Family Update #6 - The trees are broken
What an incredible Fall. The forest is baring its leaves and giving way to a further horizon all around us. Or as David explains “the trees are broken”. Piles of leaves have become a cheap source of entertainment for the kids as well as mulching for the garden. We are beginning to feel very much at home, with work, school and homesteading.
Counting our blessings.
We began November remembering those who passed before us and the sacrifices they made to impart lessons and character that no doubt has shaped our family over so many generations. We celebrated All Saints and All Souls at St. Lawrence by gathering together after Mass at the parish cemetery. The blessing of grave sites spanning 150 years was done by candlelight. The solemnity of the event was also met with levity as Nathaniel and Ezra attempted to keep up as Father and Deacon whose brisk pace increased with the descending temperature outside. After the blessing, the solemnity gave way to festivity as we enjoyed chili and desserts in the basement while chasing overindulged children.
Counting the Sheep
Three icelandic sheep arrived mid-month. We were blessed to locate 1 pregnant ewe and 2 older lambs a few hours away. This bred serves many roles. Their incredible wool be sheared in the Spring. Their milk is perfect for cheese making. They are also known for their excellent meat which we should be enjoying by the summer. Plus they have an excellent temperament. Our neighbor has generously allowed our sheep to mow her back pasture. Unlike our goats, they get stress when touched, so we’ve had to learn how to quietly move them without pulling/pushing. We were sure they were going to escape on the first walk to the pasture, so we had a wall of people just in case. We are using an intensive grazing rotation to keep the sheep happy and the pasture well manicured. This time of the year growth is slow, so it means moving the sheep every morning.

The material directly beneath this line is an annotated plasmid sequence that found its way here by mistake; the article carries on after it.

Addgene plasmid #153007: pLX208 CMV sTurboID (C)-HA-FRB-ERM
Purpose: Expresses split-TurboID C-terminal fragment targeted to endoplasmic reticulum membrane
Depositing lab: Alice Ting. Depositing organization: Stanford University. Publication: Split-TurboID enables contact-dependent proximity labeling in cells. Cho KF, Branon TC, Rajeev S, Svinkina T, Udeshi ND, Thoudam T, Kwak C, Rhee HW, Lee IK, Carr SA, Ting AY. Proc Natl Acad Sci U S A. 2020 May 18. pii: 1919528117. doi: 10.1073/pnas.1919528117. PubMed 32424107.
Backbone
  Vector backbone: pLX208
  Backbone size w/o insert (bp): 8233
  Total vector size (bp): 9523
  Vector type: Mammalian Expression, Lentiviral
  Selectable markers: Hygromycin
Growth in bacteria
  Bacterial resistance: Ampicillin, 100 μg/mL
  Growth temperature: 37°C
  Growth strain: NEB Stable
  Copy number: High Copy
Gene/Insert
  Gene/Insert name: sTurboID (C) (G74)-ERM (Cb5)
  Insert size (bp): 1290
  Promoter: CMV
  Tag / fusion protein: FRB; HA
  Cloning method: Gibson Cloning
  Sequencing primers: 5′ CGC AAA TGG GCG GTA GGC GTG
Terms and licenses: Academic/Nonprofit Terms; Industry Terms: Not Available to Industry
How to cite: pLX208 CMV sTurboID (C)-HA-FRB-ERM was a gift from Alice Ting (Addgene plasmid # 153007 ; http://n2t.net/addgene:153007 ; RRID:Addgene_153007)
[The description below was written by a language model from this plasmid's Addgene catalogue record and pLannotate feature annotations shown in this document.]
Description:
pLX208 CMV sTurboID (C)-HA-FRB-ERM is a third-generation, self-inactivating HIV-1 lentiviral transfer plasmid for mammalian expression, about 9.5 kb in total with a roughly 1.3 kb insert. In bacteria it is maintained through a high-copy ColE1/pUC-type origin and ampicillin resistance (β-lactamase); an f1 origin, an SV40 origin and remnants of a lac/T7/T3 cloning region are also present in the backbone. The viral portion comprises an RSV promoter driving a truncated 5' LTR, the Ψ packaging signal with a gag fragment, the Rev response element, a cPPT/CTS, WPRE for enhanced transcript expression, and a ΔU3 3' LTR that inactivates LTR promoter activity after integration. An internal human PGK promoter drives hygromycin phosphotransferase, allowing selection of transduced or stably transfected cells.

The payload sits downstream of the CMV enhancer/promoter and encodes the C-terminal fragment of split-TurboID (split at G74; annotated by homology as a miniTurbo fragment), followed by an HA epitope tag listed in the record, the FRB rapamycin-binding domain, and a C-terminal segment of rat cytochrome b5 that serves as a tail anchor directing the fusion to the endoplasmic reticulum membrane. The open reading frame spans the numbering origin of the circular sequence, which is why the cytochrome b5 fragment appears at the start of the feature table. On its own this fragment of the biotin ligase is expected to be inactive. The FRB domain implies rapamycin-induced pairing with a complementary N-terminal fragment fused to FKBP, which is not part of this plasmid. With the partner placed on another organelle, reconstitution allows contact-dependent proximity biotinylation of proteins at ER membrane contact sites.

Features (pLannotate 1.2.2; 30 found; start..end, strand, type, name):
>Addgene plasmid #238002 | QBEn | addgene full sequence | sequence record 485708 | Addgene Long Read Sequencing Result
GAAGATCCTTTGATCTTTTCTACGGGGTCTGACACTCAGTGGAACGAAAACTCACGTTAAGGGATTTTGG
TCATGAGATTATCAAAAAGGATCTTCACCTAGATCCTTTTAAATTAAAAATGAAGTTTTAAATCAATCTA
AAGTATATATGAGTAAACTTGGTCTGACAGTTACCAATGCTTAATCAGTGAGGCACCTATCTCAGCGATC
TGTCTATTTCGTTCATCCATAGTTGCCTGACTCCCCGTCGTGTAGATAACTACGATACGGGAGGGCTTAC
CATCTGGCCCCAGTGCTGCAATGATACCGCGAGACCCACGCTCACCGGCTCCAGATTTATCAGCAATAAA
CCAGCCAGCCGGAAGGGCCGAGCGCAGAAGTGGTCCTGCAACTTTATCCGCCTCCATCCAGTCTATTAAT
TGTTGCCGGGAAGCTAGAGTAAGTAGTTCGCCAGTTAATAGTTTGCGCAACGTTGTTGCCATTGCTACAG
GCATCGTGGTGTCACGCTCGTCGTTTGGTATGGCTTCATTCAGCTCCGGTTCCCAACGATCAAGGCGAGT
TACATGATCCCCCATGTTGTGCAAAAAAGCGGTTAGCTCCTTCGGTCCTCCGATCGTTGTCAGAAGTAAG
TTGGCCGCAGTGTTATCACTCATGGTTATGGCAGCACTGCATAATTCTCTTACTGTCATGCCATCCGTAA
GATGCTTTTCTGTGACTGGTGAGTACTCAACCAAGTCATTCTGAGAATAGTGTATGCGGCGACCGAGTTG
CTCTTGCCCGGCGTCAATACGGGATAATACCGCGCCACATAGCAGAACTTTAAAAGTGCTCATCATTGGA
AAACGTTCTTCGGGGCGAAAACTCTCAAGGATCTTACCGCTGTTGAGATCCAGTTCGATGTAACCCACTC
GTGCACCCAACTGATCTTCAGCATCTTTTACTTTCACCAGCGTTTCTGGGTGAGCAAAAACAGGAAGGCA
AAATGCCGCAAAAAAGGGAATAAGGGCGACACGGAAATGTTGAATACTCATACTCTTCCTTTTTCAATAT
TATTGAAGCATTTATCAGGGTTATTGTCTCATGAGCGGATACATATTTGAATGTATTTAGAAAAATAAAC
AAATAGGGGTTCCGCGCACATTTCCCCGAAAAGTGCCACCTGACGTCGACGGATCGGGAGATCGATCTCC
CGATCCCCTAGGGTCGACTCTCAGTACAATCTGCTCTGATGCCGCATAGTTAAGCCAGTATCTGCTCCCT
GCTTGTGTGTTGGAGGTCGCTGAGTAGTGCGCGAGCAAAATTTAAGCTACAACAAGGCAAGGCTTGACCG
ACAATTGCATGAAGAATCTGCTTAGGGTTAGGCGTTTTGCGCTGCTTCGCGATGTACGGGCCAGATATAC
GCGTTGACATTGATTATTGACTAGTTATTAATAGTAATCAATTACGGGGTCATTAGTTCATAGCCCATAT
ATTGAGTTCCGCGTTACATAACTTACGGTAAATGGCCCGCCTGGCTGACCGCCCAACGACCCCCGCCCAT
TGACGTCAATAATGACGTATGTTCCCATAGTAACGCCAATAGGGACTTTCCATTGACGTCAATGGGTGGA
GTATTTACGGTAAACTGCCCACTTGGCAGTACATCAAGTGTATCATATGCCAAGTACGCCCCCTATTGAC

Two truckloads of freshly cut logs have been dropped off including sassafras, white oak, hackberry and sycamore. We are sorting through these to see what becomes firewood, mushroom bolts, fencing, crafts, or cut into slabs for future projects. As Jacinta’s favorite place is sitting on the hearth, it wouldn’t be safe to use our fireplace this winter, so this wood has plenty of time to season. In the meantime we’ll close in additional paddocks for the goats and stretch our creative muscles with the rest. All of us have something we want to make, so these 8 trees will find a purpose this winter.
Part of the joy of living in a more agrarian community is the fellowship we all share in stewarding God’s creation and receiving the benefits—often delicious ones.